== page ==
As discussed in a previous post, motor vehicle owners may be held liable for negligent acts (and accidents) committed by third parties, if the owner granted permission for the negligent party to operate the vehicle. This liability, known as “liability for permissive use,” applies to owners (or bailees) of vehicles, but only when the vehicle was operated with the owner’s permission.


For purposes of evaluating permissive use liability, the owner’s “permission” can be either express or implied. Whether or not permission was granted is determined on a “facts and circumstances” basis, which means the trier of fact (normally the jury) will evaluate all the facts surrounding the vehicle’s use and operation and determine whether or not the owner granted the operator permission to use the vehicle. Juries (and judges, when appropriate) are permitted to draw “reasonable inferences” when evaluating the facts–meaning the inferences that reasonable people would draw, based on the surrounding facts and circumstances.


Sometimes, vehicle owners impose restrictions on third parties before allowing use of vehicles. For example, a parent may tell a teenaged child that she can drive the car to the mall and back, but may not go anywhere else. When loaning a car to a friend, a vehicle owner may restrict the operator to driving on surface streets only, or only on a certain day.

Permissive use liability is limited to use in circumstances where the use was “permitted.” However, courts do not necessarily interpret limitations on use as strictly as the vehicle owner intended. Minor violations of the permitted use–for example, a teenager who goes to a friend’s house on the way to the mall–may not be enough to cut off the vehicle owner’s liability for accidents, injuries, and damage occurring during the minor “side trip.” Once the owner grants permission for use of the vehicle, it normally takes a major (and sometimes even unlawful) departure from the permitted use to cut off the lending owner’s liability.


If the injured plaintiff fails to join (or sue) the negligent vehicle operator, the defendant vehicle owner can request, and the court will grant, a joinder bringing the negligent driver into the case. This is because the vehicle code states that (subject to jurisdictional issues) the negligent driver “shall be” joined in any permissive use liability action against a vehicle owner. (California Vehicle Code, Section 17152) Similarly, if a judgment is rendered in the case, enforcement must proceed against the negligent driver (or the driver’s insurance company) before a demand for payment is made against the vehicle’s owner. This is because, as between the owner who lent the vehicle and the negligent driver who caused (or participated in) the accident, the driver has greater, and more immediate, liability.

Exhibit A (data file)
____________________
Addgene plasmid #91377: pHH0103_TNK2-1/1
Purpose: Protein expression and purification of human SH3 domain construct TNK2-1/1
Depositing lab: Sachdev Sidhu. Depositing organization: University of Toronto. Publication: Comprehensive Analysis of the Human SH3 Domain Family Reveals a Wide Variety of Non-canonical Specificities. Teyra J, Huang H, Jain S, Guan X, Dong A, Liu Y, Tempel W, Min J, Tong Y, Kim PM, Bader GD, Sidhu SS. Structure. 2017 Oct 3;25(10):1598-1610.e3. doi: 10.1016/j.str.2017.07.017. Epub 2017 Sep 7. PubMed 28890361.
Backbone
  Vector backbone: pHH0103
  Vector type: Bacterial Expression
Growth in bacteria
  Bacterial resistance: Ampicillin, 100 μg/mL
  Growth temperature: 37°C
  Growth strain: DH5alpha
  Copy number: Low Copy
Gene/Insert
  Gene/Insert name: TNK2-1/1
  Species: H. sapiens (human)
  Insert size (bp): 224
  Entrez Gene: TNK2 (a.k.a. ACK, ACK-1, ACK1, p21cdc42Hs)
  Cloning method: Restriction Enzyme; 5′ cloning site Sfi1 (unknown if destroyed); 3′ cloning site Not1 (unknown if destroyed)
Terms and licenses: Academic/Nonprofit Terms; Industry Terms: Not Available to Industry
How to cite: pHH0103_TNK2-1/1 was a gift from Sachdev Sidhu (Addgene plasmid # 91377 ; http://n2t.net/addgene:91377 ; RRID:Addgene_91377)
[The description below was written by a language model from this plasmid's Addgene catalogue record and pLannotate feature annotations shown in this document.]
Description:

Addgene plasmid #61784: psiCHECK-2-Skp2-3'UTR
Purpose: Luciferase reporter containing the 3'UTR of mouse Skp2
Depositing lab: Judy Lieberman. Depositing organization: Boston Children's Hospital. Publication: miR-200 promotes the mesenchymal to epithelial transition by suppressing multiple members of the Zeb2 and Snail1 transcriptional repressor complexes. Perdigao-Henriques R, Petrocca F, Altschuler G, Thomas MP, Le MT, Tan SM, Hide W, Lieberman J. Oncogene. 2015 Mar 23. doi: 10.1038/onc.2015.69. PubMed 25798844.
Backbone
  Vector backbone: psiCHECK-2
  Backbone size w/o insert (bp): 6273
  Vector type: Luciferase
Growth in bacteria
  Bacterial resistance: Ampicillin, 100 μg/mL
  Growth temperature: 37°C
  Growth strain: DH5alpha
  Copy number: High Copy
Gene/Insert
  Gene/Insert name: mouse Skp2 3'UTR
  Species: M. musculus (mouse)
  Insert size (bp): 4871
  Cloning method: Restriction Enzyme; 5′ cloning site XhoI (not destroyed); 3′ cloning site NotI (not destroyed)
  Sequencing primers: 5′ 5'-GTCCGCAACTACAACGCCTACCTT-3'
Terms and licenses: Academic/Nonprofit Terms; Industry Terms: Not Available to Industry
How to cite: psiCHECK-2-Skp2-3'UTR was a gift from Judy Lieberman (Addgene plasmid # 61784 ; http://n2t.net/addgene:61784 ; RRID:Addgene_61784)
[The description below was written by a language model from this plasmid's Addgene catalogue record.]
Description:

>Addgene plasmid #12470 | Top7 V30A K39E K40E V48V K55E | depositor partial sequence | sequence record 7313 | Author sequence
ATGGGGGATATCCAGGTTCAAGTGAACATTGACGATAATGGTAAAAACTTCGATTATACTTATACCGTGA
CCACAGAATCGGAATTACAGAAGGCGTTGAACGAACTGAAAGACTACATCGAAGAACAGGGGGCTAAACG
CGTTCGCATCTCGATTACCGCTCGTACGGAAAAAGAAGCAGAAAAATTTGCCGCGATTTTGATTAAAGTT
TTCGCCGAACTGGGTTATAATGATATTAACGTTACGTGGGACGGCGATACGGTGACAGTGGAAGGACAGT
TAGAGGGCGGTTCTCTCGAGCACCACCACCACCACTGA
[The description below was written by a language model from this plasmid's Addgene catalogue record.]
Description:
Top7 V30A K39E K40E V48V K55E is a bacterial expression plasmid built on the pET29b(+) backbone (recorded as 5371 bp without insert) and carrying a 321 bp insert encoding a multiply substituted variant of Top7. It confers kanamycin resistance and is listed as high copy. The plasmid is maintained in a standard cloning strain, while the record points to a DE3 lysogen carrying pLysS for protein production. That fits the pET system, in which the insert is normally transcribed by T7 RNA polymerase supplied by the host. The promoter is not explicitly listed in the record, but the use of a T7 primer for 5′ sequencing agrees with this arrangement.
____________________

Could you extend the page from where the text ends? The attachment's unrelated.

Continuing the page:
If you, or a vehicle you own, has been involved in an accident, consult an attorney immediately. Delay may compromise your legal rights and increase your liabilities.

If you have concerns about how lending a vehicle might impact your legal rights and obligations, consult an attorney before lending your vehicle to any person–or avoid liability for permissive use altogether by not letting anyone else operate your vehicle(s).



DISCLAIMER: This article is intended for informational purposes only, does not constitute legal advice to any person or entity, and does not create an attorney-client relationship with any person or entity. Negligence law and defenses are a complex legal topic, as is vehicular liability, and no single article can provide complete or comprehensive coverage or information about this or any other legal topic or issue. Your personal liability may differ, based on your individual facts and circumstances. If you believe you have a legal claim or issue, or wish to know more about your individual rights, consult an experienced attorney without delay.